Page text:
This year marks the 300th anniversary of one of Northern Ireland’s best-known flour millers. And from its ambitious launch in 1722, Andrews Flour continues to go from strength to strength.

In England, George I was on the throne and Robert Walpole was Prime Minister.

And across the Irish Sea, in the town of Comber in County Down, work was commencing on a building which would become the focal point of a flour-producing dynasty that is still going strong 300 years later.

By all accounts the mill that was built by the Andrews family in 1722 was something to behold. Five storeys high, it cost the-then astronomical sum of £1,400 – the equivalent of £230,000 today. Raising the capital was an achievement in itself, as in those days there were no banks to lend money.

But the ambition would pay off: Andrews flour would soon become a staple throughout Ireland, while the family name would become indelibly linked with the country’s history (in 1940, John Andrews became Northern Ireland’s second Prime Minister, while his brother Thomas was chief designer on the Titanic and went down with the doomed liner).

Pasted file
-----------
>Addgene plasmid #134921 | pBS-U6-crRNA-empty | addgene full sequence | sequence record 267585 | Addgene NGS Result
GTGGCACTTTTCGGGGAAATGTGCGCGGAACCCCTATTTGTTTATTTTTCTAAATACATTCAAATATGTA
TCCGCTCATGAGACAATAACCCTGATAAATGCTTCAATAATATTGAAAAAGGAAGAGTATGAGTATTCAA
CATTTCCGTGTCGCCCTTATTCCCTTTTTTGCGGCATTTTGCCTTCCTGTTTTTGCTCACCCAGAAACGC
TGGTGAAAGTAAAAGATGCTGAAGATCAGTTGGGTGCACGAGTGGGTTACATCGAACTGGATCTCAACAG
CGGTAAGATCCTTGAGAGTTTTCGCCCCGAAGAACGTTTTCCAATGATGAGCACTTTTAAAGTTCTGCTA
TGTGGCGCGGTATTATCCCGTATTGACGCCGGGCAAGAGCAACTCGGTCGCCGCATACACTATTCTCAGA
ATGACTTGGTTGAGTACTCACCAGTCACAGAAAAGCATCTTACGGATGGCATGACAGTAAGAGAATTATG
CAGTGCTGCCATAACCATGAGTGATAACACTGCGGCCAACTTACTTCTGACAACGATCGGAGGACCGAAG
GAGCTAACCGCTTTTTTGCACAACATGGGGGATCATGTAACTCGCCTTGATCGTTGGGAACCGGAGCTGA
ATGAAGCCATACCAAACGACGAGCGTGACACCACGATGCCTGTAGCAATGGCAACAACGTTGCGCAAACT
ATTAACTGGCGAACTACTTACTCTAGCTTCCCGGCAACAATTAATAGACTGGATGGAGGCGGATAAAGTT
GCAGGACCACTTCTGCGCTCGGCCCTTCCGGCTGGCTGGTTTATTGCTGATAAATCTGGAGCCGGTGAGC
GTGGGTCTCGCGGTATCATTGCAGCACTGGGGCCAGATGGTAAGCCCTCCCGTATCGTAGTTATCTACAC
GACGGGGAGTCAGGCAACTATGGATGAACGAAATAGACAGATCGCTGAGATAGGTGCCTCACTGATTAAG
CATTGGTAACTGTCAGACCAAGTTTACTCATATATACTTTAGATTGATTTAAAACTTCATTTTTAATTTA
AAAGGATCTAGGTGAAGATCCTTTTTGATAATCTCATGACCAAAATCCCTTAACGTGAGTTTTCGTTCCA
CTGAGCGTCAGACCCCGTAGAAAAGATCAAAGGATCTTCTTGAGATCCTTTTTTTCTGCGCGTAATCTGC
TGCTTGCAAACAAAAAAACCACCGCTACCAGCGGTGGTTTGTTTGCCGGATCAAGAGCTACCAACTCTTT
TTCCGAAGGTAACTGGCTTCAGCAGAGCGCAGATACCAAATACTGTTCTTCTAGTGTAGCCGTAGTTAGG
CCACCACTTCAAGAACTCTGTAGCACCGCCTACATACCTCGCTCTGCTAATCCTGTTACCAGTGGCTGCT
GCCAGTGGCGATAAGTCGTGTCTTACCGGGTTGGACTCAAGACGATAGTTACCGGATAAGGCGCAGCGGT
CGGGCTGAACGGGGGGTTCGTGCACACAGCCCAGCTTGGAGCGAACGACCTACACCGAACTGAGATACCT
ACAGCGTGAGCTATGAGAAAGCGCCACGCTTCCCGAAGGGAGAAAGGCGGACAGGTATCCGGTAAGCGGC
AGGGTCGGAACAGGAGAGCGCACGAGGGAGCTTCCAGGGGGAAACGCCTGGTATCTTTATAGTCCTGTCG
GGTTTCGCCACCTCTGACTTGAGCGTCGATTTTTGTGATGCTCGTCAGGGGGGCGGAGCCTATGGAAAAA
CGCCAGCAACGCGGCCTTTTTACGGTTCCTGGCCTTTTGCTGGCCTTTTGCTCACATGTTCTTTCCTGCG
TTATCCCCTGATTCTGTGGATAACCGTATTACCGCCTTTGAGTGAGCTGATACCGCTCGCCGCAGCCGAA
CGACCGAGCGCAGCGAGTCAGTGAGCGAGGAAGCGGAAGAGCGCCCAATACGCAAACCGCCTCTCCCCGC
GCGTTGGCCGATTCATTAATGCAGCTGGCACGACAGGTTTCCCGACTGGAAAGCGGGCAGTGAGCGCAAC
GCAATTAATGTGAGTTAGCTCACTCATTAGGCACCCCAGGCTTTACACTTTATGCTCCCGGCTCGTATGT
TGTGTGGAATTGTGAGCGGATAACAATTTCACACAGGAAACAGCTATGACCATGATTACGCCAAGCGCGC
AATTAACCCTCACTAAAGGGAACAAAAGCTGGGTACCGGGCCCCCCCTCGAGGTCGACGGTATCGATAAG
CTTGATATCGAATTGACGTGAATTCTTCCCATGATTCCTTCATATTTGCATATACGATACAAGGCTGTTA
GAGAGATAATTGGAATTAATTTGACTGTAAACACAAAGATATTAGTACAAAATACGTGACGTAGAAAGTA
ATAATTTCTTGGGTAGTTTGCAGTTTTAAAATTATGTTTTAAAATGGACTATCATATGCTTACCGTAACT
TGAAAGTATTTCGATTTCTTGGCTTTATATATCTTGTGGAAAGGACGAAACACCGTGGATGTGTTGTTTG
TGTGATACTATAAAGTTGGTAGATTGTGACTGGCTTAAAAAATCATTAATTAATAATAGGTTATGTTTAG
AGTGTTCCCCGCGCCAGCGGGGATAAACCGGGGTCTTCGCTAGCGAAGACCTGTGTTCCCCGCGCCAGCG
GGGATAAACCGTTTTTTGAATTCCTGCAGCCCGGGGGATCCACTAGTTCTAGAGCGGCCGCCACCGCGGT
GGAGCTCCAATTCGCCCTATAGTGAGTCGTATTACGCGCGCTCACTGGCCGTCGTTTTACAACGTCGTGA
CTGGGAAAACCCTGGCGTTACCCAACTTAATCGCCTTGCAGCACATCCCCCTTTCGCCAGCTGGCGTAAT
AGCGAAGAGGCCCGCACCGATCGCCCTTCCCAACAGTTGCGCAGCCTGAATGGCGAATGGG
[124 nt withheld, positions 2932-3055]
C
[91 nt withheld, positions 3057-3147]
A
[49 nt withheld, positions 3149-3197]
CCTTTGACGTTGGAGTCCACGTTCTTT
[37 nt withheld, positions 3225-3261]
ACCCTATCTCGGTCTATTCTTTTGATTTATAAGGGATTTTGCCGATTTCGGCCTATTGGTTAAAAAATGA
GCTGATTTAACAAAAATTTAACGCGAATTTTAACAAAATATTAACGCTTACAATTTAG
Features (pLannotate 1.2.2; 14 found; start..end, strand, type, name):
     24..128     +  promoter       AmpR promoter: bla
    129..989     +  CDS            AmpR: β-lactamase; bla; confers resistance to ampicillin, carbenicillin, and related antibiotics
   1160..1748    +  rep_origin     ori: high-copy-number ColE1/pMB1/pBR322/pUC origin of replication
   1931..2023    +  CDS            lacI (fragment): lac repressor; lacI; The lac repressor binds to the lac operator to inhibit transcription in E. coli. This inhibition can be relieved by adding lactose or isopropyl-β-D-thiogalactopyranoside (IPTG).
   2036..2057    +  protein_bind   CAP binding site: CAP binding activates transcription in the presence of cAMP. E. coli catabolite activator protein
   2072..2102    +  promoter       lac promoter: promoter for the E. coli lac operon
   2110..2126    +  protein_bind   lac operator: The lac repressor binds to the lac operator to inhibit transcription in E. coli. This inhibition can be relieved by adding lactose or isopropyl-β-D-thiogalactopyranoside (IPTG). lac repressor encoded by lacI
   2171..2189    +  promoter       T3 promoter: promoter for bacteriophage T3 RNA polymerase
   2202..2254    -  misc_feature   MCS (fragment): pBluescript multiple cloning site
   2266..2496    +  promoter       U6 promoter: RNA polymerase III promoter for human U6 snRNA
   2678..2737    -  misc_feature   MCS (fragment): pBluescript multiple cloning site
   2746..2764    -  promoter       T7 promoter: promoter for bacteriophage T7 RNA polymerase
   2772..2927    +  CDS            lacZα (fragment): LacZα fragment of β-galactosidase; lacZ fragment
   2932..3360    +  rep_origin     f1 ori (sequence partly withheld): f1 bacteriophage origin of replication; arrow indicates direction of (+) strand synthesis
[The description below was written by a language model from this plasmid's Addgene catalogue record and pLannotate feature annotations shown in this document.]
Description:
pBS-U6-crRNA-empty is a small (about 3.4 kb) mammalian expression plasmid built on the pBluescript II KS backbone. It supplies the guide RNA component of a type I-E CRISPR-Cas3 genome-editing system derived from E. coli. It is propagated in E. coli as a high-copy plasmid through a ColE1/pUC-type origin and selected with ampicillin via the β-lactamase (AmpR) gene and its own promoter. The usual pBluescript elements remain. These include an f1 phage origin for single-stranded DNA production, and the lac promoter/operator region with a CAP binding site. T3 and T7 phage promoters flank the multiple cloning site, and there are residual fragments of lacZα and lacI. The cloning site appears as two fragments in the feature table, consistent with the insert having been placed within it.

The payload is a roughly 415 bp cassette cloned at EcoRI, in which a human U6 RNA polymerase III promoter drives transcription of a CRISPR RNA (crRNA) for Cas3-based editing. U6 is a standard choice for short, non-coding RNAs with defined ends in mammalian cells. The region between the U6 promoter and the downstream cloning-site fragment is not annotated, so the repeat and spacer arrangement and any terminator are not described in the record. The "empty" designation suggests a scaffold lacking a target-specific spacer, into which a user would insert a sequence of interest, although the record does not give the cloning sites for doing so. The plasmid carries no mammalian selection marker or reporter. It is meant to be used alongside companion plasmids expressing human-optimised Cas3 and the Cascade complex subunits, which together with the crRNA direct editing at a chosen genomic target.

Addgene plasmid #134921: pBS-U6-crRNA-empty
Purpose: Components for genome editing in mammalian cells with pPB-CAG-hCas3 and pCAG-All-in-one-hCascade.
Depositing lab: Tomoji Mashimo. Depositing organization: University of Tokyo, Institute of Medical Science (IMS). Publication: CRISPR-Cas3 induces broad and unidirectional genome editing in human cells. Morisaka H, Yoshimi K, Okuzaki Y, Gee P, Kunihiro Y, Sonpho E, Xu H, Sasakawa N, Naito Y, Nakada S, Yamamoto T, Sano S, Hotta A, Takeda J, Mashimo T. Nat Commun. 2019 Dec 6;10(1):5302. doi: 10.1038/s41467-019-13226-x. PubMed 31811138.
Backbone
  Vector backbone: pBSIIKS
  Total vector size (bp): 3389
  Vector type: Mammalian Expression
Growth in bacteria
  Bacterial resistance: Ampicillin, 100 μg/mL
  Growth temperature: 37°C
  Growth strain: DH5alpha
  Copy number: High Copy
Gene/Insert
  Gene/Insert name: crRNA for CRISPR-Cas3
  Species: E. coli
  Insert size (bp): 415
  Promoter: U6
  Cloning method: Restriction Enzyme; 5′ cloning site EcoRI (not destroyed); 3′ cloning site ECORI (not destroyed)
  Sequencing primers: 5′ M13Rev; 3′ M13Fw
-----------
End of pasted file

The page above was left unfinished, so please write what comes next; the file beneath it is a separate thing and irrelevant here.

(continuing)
Milling continued at Comber for over 160 years, by which time the family business had expanded. Two more Andrews mills were opened in Belfast, and by 1895 production had moved solely to a complex on Percy Street, where it remains to this day.

Known as the Belfast Mills, the Andrews mill would become a landmark in the city, employing thousands of local people. And, thanks to some far-sighted innovation in production methods, the business would continue to thrive despite the privations of two World Wars.

But Andrews were not the only independent flour producers in Ireland. In 1835, a Ballymena farmer called Robert Morton had opened a mill in an old distillery on the Galgorm Road, initially to mix and bag animal feed.

The mill was soon producing flour, however, and by the early 20th century their Early Riser flour was a household name – as were the 50lb sacks it was packed in. People would wash the sacks and reuse them as tablecloths, bed sheets or dresses.

In1989 , the Ballymena mill was closed down and Mortons acquired by Andrews. The name did not die, however – the Mortons brand is still used to this day, a key ingredient in an ongoing success story that has lasted three centuries.

The Andrews Flour range is sold to a number of bakeries and wholesalers throughout the island of Ireland in bulk and in 25kg bags. Their household brand ‘Mortons Flour’ is sold into all major retail stores and many of the convenience and independent stores within Northern Ireland in 1.5kg and 3kg packs.